State pushes transportation effort again

By thauckthauck (1226802548|%a, %b %e at %I:%M%p)

An opinion article from the Daily Tribune, a southeastern Oakland County publication, talking about transportation initiatives in the state government. The original can be accessed here.

When it comes to public transit in the Detroit area, State Rep. Marie Donigan gets it.

Donigan understands the long-term need for transit to make the region less congested and more usable for employees and employers, for those who can't afford a car or prefer to do without one.

She understands the way a fixed system can transform property within a transit corridor as the new transportation options it provides quickly make it more valuable.

For her efforts to make effective public transit a reality, the Royal Oak Democrat has been honored by the Michigan Municipal League as its 2008 Michigan Legislator of the Year. Donigan is a member of the House Transportation Committee and chairs the House Public Transit Subcommittee.

Donigan sees her subcommittee's major accomplishment the bringing together of those who have an interest in better transit, and she's pointed out how improved transit has changed cities such as Denver, Charlotte, N.C., and Portland, Ore.

The League's executive director called Donigan "a champion to solve our gridlocked infrastructure" throughout the state as well as in its southeast corner.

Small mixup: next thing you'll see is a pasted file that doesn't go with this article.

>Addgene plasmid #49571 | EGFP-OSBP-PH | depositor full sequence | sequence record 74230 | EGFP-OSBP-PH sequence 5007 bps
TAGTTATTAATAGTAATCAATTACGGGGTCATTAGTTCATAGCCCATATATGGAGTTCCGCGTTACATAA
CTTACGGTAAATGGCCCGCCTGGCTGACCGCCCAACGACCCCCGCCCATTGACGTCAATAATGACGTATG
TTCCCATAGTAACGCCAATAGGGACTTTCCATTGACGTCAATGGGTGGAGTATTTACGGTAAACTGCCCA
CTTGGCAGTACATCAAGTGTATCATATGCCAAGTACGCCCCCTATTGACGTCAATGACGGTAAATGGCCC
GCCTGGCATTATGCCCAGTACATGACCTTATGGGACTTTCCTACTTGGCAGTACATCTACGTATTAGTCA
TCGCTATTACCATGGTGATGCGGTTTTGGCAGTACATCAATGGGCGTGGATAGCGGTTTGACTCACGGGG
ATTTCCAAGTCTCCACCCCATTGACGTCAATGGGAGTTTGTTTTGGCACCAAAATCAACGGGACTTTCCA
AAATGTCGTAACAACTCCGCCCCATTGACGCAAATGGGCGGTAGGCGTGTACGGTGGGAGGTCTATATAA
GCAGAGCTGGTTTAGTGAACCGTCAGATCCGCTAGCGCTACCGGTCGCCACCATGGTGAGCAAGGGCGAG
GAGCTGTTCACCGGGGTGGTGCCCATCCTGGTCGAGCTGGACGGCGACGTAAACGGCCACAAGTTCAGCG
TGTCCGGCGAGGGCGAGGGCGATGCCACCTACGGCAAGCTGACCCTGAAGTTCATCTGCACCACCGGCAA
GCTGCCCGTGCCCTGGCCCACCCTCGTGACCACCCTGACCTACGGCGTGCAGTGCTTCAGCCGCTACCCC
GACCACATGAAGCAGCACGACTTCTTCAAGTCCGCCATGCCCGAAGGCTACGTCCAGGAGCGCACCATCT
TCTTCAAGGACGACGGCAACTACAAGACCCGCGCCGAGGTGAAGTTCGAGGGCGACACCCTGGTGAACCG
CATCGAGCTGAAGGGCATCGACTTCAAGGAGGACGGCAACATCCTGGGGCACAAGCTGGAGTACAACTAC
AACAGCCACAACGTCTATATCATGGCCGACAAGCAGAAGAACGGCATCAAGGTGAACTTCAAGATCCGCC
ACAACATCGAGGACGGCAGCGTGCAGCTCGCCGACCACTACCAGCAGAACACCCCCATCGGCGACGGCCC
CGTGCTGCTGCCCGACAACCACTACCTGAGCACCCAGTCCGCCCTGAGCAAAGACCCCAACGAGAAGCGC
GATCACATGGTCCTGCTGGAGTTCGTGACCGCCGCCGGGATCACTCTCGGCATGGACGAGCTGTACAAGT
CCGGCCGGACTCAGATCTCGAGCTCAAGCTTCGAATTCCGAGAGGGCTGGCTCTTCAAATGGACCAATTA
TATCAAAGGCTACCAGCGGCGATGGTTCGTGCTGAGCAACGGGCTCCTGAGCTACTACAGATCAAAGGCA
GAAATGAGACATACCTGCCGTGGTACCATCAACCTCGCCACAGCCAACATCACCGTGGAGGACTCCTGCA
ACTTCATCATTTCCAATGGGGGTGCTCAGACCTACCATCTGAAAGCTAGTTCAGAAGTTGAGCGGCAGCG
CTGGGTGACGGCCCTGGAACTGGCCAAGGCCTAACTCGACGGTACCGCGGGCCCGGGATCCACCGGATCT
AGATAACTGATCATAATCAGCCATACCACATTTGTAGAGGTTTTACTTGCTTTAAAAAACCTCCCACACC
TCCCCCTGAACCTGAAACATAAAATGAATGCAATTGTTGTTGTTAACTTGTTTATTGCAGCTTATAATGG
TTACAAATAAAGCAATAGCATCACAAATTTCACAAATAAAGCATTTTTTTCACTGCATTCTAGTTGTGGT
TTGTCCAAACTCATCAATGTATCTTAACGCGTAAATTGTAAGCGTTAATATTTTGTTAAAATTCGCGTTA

The award comes at a time when interest in public transit is beginning to take off. After years of ignoring the potential, leaders in Oakland, Wayne and Macomb counties are working with Detroit toward a regional mass transit plan that proposes buses powered by hybrid engines on existing routes, better shelters which provide information on the next arriving bus and faster service. It would be followed by a light-rail system, starting on Woodward between downtown Detroit and the New Center and light rail on Gratiot and M-59 in Macomb County.

The short Woodward line has already lined up much of its necessary funding — from private sources.

If the system can attract riders, it could be extended to Ann Arbor, Pontiac and Port Huron.

If some that sounds familiar, it should: Such a passenger rail was in place a century ago. More recently, Detroit and surrounding counties couldn't get together on a common plan for rapid transit from Detroit out Woodward to Royal Oak and beyond. As a result, $600 million in federal funding in the 1970s went somewhere else.

Good transit in southeastern Michigan has been a dream, no more, for many years while similar visions became reality in cities elsewhere that previously had about as little interest in it as southeastern Michigan.

Donigan understands the past. But she has a clearer view of the future than many, and she deserves the recognition she's getting for that vision.